The tricky thing about claiming Social Security is that you get a wide range of ages to choose from. You can claim your monthly benefit starting at age 62, but in doing so, you'll reduce it in the process. You can wait until full retirement age (FRA) to file, which, depending on your year of birth, is either 66, 67, or 66 and a certain number of months, to avoid a reduction in benefits. Or, you can delay benefits past FRA and boost them by 8% a year up until age 70. In fact, you can technically hold off on claiming benefits past 70, but since there's no financial incentive to do so, 70 is generally considered the latest age to file.

Now the interesting thing about Social Security is that it's designed to pay you the same lifetime total regardless of your filing age, provided you live an average lifespan. How can that be? Well, filing before FRA reduces each monthly payment you get, but you collect benefits for a longer period of time. Waiting until FRA means no reduction in monthly benefits, but you don't start collecting them early. And delaying benefits means getting them later in life, but also getting more money each month. As such, you could, conceivably, break even on lifetime Social Security income regardless of when you first file if your life expectancy is average.

Older man and woman with their backs turned holding hands outdoors


But not everyone lives an average lifespan, and while the Social Security Administration estimates that the typical 65-year-old today will live until his or her mid-80s, health issues on your part could make for a less optimistic prognosis. And if that's the case, you'll generally get the highest amount of lifetime benefits by filing for Social Security as early as possible.

Say you're entitled to $1,500 a month at an FRA of 67. Filing at 62 will shrink each monthly payment you collect to $1,050, but you'll break even under both filing scenarios if you live until roughly age 78 1/2. If, come age 62, your doctors tell you they don't expect you to survive past 72, then filing at 62 makes sense. If you do indeed pass away at 72, in this example, you'll come away with $36,000 more in lifetime Social Security income than you'd collect by waiting until FRA.

In fact, it's common for seniors in poor health to claim Social Security as early as possible to get the most money out of it while they can. But while that strategy may work just fine when you're single, if you're married, you may want to rethink it for one very big reason.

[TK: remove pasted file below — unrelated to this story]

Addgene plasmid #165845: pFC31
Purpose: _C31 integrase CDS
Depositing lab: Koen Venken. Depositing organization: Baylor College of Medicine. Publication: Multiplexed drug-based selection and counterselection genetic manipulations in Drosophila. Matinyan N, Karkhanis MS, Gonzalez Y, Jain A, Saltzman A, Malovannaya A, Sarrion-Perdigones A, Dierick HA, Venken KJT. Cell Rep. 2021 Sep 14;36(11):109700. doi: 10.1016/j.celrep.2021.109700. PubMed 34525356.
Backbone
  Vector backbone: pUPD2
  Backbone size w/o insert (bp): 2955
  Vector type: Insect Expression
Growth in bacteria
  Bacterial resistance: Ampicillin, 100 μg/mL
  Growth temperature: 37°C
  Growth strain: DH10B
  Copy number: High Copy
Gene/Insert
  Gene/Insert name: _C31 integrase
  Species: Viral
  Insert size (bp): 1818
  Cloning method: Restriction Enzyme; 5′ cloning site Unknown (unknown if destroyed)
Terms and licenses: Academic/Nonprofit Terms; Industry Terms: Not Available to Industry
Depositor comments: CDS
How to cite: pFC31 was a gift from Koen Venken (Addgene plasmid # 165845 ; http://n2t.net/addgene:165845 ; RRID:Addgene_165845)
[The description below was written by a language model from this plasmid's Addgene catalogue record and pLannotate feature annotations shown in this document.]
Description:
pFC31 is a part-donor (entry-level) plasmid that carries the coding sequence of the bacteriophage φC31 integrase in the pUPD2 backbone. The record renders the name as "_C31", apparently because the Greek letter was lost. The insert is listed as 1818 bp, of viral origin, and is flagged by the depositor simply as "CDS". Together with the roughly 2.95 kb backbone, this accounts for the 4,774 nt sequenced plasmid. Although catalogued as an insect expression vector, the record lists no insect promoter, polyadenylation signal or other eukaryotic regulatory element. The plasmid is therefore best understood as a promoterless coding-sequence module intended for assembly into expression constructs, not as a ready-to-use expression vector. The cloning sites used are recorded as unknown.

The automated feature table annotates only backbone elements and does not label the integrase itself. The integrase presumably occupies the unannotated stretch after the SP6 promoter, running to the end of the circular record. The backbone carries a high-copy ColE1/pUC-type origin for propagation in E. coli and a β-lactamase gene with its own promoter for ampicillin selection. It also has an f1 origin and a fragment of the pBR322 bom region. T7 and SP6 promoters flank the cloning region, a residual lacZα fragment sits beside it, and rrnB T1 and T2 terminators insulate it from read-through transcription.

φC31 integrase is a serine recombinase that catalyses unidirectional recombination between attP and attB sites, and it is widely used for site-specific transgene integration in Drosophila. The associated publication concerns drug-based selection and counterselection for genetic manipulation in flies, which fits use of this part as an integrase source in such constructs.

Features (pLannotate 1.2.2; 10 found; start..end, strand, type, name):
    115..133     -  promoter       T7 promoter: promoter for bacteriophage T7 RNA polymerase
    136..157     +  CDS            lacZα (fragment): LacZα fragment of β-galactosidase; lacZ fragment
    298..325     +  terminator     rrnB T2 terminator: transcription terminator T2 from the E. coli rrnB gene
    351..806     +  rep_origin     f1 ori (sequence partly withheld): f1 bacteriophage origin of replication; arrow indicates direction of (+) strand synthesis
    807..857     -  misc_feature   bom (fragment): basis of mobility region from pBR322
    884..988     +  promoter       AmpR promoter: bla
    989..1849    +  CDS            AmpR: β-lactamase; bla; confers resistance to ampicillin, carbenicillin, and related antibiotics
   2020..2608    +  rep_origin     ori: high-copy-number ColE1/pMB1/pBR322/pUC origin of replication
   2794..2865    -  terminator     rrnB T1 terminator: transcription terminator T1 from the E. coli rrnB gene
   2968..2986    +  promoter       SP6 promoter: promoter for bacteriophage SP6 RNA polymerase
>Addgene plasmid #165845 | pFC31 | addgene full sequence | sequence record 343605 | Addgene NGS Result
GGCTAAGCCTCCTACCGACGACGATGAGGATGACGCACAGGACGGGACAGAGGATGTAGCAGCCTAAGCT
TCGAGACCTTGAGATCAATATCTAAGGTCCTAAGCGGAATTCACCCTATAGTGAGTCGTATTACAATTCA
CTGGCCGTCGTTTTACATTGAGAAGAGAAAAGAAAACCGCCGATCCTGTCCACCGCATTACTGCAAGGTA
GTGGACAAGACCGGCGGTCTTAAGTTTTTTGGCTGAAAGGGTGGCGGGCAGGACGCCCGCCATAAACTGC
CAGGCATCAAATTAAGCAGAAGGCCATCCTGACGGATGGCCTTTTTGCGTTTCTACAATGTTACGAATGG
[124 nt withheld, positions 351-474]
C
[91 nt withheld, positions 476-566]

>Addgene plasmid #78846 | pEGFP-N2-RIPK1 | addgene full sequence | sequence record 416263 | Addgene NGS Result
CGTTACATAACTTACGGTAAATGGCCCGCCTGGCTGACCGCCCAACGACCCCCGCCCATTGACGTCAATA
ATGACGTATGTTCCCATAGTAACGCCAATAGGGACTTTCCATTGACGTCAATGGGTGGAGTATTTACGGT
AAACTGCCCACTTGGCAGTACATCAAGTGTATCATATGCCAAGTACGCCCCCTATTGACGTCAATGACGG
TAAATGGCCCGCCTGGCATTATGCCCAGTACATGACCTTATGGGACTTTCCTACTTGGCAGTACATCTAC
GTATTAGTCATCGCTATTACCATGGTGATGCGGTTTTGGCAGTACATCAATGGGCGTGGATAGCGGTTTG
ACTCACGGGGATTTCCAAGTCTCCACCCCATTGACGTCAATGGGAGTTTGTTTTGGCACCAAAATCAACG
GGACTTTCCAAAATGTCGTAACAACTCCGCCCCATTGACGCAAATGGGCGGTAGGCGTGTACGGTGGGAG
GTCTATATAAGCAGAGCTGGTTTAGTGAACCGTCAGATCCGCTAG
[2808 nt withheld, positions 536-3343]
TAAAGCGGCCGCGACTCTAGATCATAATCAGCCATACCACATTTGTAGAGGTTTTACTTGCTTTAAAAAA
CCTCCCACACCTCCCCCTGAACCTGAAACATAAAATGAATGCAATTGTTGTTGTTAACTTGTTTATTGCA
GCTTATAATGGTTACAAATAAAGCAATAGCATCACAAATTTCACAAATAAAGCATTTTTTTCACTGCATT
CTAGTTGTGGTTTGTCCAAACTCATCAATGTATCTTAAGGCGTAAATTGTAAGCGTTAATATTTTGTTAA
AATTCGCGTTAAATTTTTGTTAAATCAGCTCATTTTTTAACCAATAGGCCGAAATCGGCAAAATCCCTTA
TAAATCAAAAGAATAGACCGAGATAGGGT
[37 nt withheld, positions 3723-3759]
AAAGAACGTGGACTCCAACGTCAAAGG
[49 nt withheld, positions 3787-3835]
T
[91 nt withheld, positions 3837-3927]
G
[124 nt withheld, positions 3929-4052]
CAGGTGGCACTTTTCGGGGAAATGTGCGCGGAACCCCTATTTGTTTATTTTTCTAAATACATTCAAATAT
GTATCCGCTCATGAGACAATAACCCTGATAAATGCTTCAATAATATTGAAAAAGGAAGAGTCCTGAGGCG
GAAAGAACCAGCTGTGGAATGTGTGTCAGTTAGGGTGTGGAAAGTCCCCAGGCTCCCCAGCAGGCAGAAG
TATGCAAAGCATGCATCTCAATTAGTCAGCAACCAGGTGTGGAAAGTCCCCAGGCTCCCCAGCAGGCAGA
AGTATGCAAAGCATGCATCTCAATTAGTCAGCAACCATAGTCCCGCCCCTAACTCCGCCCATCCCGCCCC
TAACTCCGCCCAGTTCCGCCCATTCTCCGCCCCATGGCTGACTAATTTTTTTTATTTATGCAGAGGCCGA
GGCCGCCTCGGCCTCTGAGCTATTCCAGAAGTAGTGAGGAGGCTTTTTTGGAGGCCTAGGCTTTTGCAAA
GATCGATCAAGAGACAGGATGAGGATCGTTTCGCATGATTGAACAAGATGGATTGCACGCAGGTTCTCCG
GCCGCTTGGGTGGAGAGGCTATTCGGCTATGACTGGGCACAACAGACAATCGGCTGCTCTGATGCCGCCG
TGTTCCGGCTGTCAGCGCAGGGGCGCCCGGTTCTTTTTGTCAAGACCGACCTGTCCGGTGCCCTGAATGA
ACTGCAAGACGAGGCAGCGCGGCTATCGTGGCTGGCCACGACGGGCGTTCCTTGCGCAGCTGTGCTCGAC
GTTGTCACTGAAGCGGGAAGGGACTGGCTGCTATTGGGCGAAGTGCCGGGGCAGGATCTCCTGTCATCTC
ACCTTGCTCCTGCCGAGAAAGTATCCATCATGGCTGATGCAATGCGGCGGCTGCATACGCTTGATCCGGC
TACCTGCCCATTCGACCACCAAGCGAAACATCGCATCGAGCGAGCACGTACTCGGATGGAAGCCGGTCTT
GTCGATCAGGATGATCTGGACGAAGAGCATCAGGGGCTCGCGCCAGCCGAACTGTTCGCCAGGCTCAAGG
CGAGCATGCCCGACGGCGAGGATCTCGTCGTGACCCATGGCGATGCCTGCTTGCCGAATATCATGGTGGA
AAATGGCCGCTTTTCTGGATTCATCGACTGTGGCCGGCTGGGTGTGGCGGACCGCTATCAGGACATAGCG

Don't leave your spouse in the lurch

If you pass away and leave a spouse behind, he or she will be entitled to survivors benefits from Social Security, and the amount your spouse receives will hinge on the amount you collected. Specifically, once your surviving spouse reaches FRA, he or she can claim 100% of the monthly benefit you received while you were still alive. Therefore, while filing early might help you get the most money from Social Security in your lifetime, it could also leave your spouse with a lower monthly income for life. That's especially problematic in a situation where you pass away at a young age, you and your spouse don't have a lot of retirement savings, and your spouse winds up outliving you by many years.

Of course, if your spouse has health issues as well and is therefore unlikely to live a long life, then claiming your benefits early may not be such a bad move on your part. But imagine you take benefits at 62 and then pass away at 72, leaving your spouse with $1,050 a month as per the above example. In doing so, you'll collect an extra $36,000 in your lifetime.

But watch what happens if your spouse starts claiming that benefit at age 67, and lives all the way until 97. Suddenly, your spouse gets a total of $378,000 in lifetime Social Security income. But had you waited until FRA to file yourself, thereby preserving your $1,500 monthly benefit, your spouse would collect $540,000 over the 30 years during which he or she receives survivors benefits. Therefore, while filing early, in this example, puts you $36,000 ahead, it also puts your spouse $162,000 behind in his or her lifetime.

The takeaway? Consider your spouse's needs when filing for Social Security. While claiming benefits early is generally a smart idea when you're single, when you have a surviving life partner to account for, you really need to look at the big picture.